Lord Hammond could face investigation into cryptocurrency company ‘lobbying’

Lord Hammond attends a service for the late  Betty Boothroyd in London
The contacts in early 2021 came before Lord Hammond took an official role with the company - JUSTIN TALLIS/AFP

Lord Hammond, the former chancellor, is facing calls for an investigation into his contact with Treasury officials about a cryptocurrency company that he went on to advise.

On Thursday, it was revealed that Lord Hammond contacted officials about the start-up company Copper less than two years after he had stepped down as chancellor.

Former ministers are typically banned from lobbying for two years after leaving government.

The contacts in early 2021 came before Lord Hammond took an official role with the company and raise questions about his relationship with Copper at a time when he had to seek government advice before taking private sector jobs.

The former chancellor emphatically denied that the meetings counted as lobbying.

Alistair Graham, former chairman of the committee on standards in public life, said: “This has a similar feel to the [Lord] Cameron/Greensill affair.

“There should be a similar investigation into whether Hammond behaved properly here. It is unfortunate that ex … chancellors should be seen to be stretching the rules like this.”

Sue Hawley, the executive director of Spotlight on Corruption, said: “Wherever a minister or senior civil servant’s ear is being bent in favour of a particular private company behind closed doors, it is essential it is disclosed.”

The Greensill lobbying scandal in 2021 concerned contacts between Lord Cameron, the former prime minister who is currently the Foreign Secretary, and ex-colleagues.

Treasury documents obtained by the Financial Times said that civil servants met Copper’s chief executive in mid-March 2021 after an “introduction via Philip Hammond/EST”. EST refers to the economic secretary to the Treasury, who at that time was John Glen.

‘Engagement might not be helpful’

One internal email said that Mr Glen had told civil servants to use Lord Hammond as an intermediary for Dmitry Tokarev, the chief executive of Copper.

Mr Glen recommended that “officials reach out to Philip to have him set up a call with Dmitry”.

Two unnamed officials “gave the initial view that engagement with this firm might not be particularly helpful”, according to the email.

The former chancellor spoke to Mr Glen in late March in a scheduled call, a week after Mr Tokarev’s meeting with Treasury officials, according to the documents released in response to a Freedom of Information Act request.

Officials prepared a briefing note on blockchain-based trading and custody systems for Mr Glen ahead of the call and adapted it with Copper in mind, the documents show.

According to the documents seen by the FT, Lord Hammond told the Treasury minister about “concerns from firms such as Copper” on the speed of regulatory change for crypto companies.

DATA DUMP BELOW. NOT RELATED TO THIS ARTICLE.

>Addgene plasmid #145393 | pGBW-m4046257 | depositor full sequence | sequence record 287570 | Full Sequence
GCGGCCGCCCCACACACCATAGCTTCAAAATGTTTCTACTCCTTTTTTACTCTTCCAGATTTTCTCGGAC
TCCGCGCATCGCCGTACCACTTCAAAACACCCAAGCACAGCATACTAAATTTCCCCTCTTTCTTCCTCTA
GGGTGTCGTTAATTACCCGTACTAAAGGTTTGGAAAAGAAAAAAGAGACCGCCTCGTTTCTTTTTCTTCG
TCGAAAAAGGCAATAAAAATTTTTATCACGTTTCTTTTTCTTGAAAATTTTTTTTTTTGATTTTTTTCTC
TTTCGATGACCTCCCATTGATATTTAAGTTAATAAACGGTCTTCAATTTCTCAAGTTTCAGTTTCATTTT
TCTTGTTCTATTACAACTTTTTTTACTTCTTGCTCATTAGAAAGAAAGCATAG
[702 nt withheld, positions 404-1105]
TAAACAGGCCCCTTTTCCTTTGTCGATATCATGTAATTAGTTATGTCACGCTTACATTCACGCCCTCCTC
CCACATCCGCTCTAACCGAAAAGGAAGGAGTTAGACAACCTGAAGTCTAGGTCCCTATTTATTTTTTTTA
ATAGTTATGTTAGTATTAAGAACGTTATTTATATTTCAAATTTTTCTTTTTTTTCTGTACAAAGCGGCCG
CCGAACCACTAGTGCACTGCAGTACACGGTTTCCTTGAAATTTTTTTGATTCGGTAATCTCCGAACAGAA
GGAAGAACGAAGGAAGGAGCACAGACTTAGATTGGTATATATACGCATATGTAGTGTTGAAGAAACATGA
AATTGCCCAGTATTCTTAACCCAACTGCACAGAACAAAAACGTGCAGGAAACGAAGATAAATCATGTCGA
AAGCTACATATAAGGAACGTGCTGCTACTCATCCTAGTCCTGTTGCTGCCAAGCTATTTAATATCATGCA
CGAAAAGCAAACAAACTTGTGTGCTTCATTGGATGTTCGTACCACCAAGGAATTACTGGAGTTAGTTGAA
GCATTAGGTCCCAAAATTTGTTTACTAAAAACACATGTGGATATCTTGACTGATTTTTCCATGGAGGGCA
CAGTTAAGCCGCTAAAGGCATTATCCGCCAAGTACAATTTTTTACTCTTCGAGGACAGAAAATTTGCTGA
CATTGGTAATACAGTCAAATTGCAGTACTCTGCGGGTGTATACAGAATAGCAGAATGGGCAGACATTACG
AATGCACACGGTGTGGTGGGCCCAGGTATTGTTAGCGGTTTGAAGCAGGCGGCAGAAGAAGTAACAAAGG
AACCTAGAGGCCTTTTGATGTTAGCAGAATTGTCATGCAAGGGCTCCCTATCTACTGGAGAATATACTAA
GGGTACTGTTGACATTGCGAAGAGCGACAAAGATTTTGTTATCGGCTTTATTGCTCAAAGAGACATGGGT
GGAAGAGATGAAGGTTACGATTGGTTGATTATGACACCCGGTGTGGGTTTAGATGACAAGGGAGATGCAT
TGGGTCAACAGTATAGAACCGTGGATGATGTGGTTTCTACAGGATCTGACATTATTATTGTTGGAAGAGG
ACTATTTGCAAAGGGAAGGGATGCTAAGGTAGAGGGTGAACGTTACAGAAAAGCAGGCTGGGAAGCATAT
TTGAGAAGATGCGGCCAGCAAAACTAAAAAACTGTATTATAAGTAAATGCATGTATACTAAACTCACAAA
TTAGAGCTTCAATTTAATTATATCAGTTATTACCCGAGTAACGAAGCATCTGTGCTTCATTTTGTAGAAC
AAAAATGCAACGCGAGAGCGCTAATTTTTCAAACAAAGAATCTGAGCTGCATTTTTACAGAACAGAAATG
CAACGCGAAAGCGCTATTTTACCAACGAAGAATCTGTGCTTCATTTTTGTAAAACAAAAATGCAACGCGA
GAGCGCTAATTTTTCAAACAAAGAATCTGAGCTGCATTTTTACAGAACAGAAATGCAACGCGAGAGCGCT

He also relayed to Mr Glen feedback from Mr Tokarev on Copper’s meeting with Treasury officials.

“Philip has been in touch with [Glen] this morning to pass on that the Copper CEO was incredibly impressed with the meeting,” according to another email between unnamed Treasury officials.

Lord Hammond left his post as chancellor in July 2019 and formally joined Copper a little over two years later, in August 2021.

He was granted Copper “growth shares”, which do not carry voting rights, in May 2022 and became the firm’s chairman in January last year.

Meetings did not require declaring

The former chancellor told the FT that he “emphatically” did not regard his interactions with Mr Glen as lobbying and “did not at any time ask John Glen to facilitate a meeting for Copper”, which he said “would be inappropriate”.

He said he had an “informal” March 2021 phone call with Mr Glen that was part of “regular, if not particularly frequent” contact with a “close political friend”.

He said the two “have a deep shared interest in the health of the UK financial services sector, and particularly in the potential of fintech to help the UK maintain its role as a globally significant financial hub”.

Lord Hammond added that “any contact [he] had with anyone was not on behalf of Copper”.

A Treasury spokesman said that all transparency processes were carried out in the correct way.

Treasury representatives “meet with many crypto firms every year to help understand the sector and inform policy development to ensure it is proportionate and safe”, he added.

A spokesman for Mr Glen said that “as a friend and former colleague” he would “regularly meet” Lord Hammond “in a private capacity”.

“These were not official meetings and did not require declaring. It was entirely appropriate for a Treasury minister to meet with a well-respected former chancellor,” he added.

Copper did not respond to the FT’s request for comment.